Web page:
Sep 19, 2022 - Energy & Environment

Three massive storms slam U.S. and Japan, each with climate change ties

Satellite image showing a massive storm over Alaska in Sept. 2022.

Satellite image showing a massive storm over western Alaska. Image: NOAA

Three blockbuster storms struck different coasts this weekend, causing widespread damage in Puerto Rico, Alaska and Japan.

The big picture: Each storm either exhibited unusual characteristics in its formation and intensification or in its interaction with built infrastructure.

In Alaska: The most intense storm ever recorded in the Bering Sea during the month of September blasted communities across a 1,000-mile stretch of Alaska's western coastline with hurricane-force winds and record storm surge flooding.

  • The villages hit include names familiar to the climate community for being vulnerable to erosion and seeking to move to higher ground, such as Kivalina and Shishmaref.
  • Severe flooding was also seen in Nome, the endpoint of the Iditarod sled dog race. The flooding there beat any seen since November 1974.
  • By battering already vulnerable coastal communities, the storm will make them more susceptible to the Bering Sea's notorious winter storms.

In Puerto Rico: Hurricane Fiona struck on Sunday, causing an island-wide blackout that illustrates the country's challenges with repairing its electrical grid in the wake of Hurricane Maria in 2017.

  • Hardening infrastructure against increasingly potent extreme weather events is a major challenge facing the U.S.
  • At one point Sunday evening, nearly the entire island was under a flash flood warning, with "catastrophic" flooding underway.

In Japan: Typhoon Nanmadol, the country's fourth-most intense typhoon to make landfall, struck the island of Kyushu on Sunday morning eastern time.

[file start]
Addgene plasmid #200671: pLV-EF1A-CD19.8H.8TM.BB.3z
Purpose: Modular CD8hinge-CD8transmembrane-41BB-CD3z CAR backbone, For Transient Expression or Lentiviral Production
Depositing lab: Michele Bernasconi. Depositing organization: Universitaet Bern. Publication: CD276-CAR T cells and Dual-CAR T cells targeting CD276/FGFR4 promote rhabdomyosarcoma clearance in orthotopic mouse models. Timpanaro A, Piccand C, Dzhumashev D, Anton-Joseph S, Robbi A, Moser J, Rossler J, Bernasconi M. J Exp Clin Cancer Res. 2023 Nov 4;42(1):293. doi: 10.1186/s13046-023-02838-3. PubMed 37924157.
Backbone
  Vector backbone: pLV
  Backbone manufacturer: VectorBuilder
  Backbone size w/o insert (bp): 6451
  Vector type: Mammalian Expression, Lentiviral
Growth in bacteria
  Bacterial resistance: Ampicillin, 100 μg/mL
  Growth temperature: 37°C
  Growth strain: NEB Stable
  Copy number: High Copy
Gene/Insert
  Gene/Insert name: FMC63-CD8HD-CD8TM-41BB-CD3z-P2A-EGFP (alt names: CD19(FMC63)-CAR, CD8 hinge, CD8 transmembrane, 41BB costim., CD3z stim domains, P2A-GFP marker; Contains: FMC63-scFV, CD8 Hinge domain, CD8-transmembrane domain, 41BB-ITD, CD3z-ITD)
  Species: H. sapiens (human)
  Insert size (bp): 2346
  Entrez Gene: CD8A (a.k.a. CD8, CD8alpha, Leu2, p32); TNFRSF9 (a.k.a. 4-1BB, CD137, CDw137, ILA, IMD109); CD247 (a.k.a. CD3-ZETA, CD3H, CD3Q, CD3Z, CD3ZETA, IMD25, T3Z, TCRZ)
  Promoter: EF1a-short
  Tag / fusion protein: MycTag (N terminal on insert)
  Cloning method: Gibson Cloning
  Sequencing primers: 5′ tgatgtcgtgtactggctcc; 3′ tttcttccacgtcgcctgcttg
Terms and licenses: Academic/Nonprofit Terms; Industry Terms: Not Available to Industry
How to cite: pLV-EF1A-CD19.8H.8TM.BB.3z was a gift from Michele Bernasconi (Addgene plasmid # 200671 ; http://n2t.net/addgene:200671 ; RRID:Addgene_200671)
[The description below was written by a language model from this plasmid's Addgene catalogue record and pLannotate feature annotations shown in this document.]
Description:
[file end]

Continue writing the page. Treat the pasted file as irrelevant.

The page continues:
• The storm dropped more than two feet of rain in 24 hours on parts of that island, threatening to cause landslides, along with wind and storm surge flooding.
  • Climate change is enabling hurricanes and typhoons to dump more rainfall and stay stronger further north.
  • Prior to its landfall, the storm had rapidly intensified — a process with climate change ties and reached Category 4 intensity.

Zoom in: The Alaska storm has the clearest links to climate change from a physical science standpoint, scientists told Axios.

  • The storm evolved from Typhoon Merbok, which underwent an unusually rapid and explosive transition process over the North Pacific into a storm that feeds off jet stream energy.
  • Scientists told Axios the storm's formation, transition and impacts have global warming ties.
Tweet about the size of the Alaska storm.
NWS Alaska Region/Twitter

Between the lines: The typhoon formed unusually far to the east, over anomalously warm waters, said Rick Thoman, a climate scientist at the University of Alaska at Fairbanks, via email.

  • It then passed over record warm waters in the North Pacific, which injected more energy.
  • "This is surely a climate change connection," Thoman said.
  • Brian Brettschneider, a climate scientist based in Alaska, said such intense, out-of-season storms may become more frequent as climate change progresses.
  • Scientists have long warned that rapid Arctic warming, with melting permafrost, sea level rise and longer ice-free seasons would imperil Alaska's coastal communities.
  • Shaktoolik, an Iñupiat community of about 320 people, lost its protective berm, leaving them fully exposed to future storm surge flooding.
  • "We're pretty heartbroken," the mayor told Alaska Public Media News.